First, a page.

03 April 2020


It was passion that drove Helen Pluckrose and colleagues to write and submit for peer review the paper “Human reactions to rape culture and queer performativity at urban dog-parks”.

The article purported to examine the sexual orientation of dog owners while observing that their dogs do with one another what dogs do. It was accepted for publication. It be­­came one of the team’s most notable successes in their campaign against what they call “Grievance Studies”.

In Analysis: The roots of ‘woke’ culture (R4, Monday of last week), Helen Lewis explored the myths and realities of a movement in the hu­­mani­ties which apparently marshals post-modernist arguments about power and language in the suppression of free expression.

The “no-platforming” of speakers is the most ostentatious expression of this coercion, though more in­­sidious is the ostracising of indivi­duals in the academic profession. Pluckrose claims this has resulted in her own “exile” from the humanities.

Helen Lewis’s docu­mentary was not a safe haven for the political-correctness-gone-mad brigade. As one academic sensibly pointed out, the “Grievance Studies” campaign were able to deceive not so much because of the credulity of journal editors and peer reviewers, but because there are a lot of jour­nals to fill, a lot of Research Excel­lence points to be scored, and not many reviewers prepared to do due diligence when they are not being paid. Rubbish gets published every day; get over it.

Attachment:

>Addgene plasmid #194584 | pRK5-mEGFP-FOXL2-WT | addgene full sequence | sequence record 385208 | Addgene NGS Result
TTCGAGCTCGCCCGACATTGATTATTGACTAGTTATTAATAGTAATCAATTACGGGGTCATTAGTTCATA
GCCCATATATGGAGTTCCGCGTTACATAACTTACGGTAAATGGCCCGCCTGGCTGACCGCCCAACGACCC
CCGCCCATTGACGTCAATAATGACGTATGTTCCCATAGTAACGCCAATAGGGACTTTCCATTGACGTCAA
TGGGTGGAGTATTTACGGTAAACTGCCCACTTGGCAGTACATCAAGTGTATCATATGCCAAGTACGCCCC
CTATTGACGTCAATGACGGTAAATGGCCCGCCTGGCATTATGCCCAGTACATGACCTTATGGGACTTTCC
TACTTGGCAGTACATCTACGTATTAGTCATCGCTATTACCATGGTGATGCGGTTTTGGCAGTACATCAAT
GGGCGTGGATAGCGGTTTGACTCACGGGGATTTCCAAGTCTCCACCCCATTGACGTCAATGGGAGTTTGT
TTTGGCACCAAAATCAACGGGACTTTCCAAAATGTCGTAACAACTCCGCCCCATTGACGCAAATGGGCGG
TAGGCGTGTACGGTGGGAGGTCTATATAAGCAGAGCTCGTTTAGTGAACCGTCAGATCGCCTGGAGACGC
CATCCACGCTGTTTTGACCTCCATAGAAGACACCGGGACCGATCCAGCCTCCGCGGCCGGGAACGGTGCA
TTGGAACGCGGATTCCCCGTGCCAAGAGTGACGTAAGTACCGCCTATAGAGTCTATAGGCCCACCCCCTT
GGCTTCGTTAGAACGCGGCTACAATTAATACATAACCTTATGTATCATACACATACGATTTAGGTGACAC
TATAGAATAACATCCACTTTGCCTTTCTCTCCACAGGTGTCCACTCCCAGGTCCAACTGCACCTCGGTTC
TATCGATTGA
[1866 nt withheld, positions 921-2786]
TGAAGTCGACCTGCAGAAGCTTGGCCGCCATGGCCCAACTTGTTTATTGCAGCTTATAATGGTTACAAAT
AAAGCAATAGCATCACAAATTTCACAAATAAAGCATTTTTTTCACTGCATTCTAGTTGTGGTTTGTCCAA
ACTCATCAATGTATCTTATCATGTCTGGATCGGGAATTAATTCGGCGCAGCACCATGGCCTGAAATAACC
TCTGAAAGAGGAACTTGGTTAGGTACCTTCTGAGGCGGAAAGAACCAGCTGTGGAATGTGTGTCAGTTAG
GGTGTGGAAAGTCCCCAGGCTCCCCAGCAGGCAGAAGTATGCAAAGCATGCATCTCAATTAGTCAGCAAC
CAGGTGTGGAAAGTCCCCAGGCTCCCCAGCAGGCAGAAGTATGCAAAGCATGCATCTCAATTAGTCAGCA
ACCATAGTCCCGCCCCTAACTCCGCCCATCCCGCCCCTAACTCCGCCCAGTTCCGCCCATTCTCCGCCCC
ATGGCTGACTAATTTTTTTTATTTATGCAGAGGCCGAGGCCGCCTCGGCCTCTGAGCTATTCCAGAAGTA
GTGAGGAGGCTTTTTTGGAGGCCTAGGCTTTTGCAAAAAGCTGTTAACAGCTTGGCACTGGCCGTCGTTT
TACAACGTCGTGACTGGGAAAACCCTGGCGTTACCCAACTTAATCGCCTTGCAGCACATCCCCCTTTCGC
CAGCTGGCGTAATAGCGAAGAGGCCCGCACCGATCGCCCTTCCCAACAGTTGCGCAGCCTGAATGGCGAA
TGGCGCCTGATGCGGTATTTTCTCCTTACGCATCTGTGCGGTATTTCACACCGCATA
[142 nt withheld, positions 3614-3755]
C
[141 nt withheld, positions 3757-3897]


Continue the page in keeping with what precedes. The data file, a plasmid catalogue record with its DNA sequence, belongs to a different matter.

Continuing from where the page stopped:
The World Service’s The Com­pass (Wednesdays) offered some global perspective. In particular, we met Robert Quinn, Execu­tive Dir­ector of Scholars at Risk, an organ­isa­tion that reports on abuses of academic free­dom around the world. Quinn rattled off the names of half a dozen countries where government inter­vention in univer­sity manage­ment has reached a dangerous, even viol­ent, level. Uni­versities, Quinn de­­clared, are “at the intersection of power and ideas”; they no longer breathe the thin air at the top of Parnassus, but must share the dirtier, muggier atmosphere of every­­day politics.

In the UK, we are a long way from the atrocious interventions of the Gov­­­ern­ment into university life. But through the situation of Pro­fessor Selina Todd of Oxford Univer­­sity, who is escorted to lectures by secur­ity guards and appeared in both these programmes, we are reminded of how intimida­tion can play out even among the supposedly dream­ing spires.

And for something a little differ­ent. . . Since we are all now giving and receiving well-being tips, here is mine. Tune in to Thanks a Lot, Milton Jones! (Radio 4, Mondays). In silliness it manages to beat even our current situation.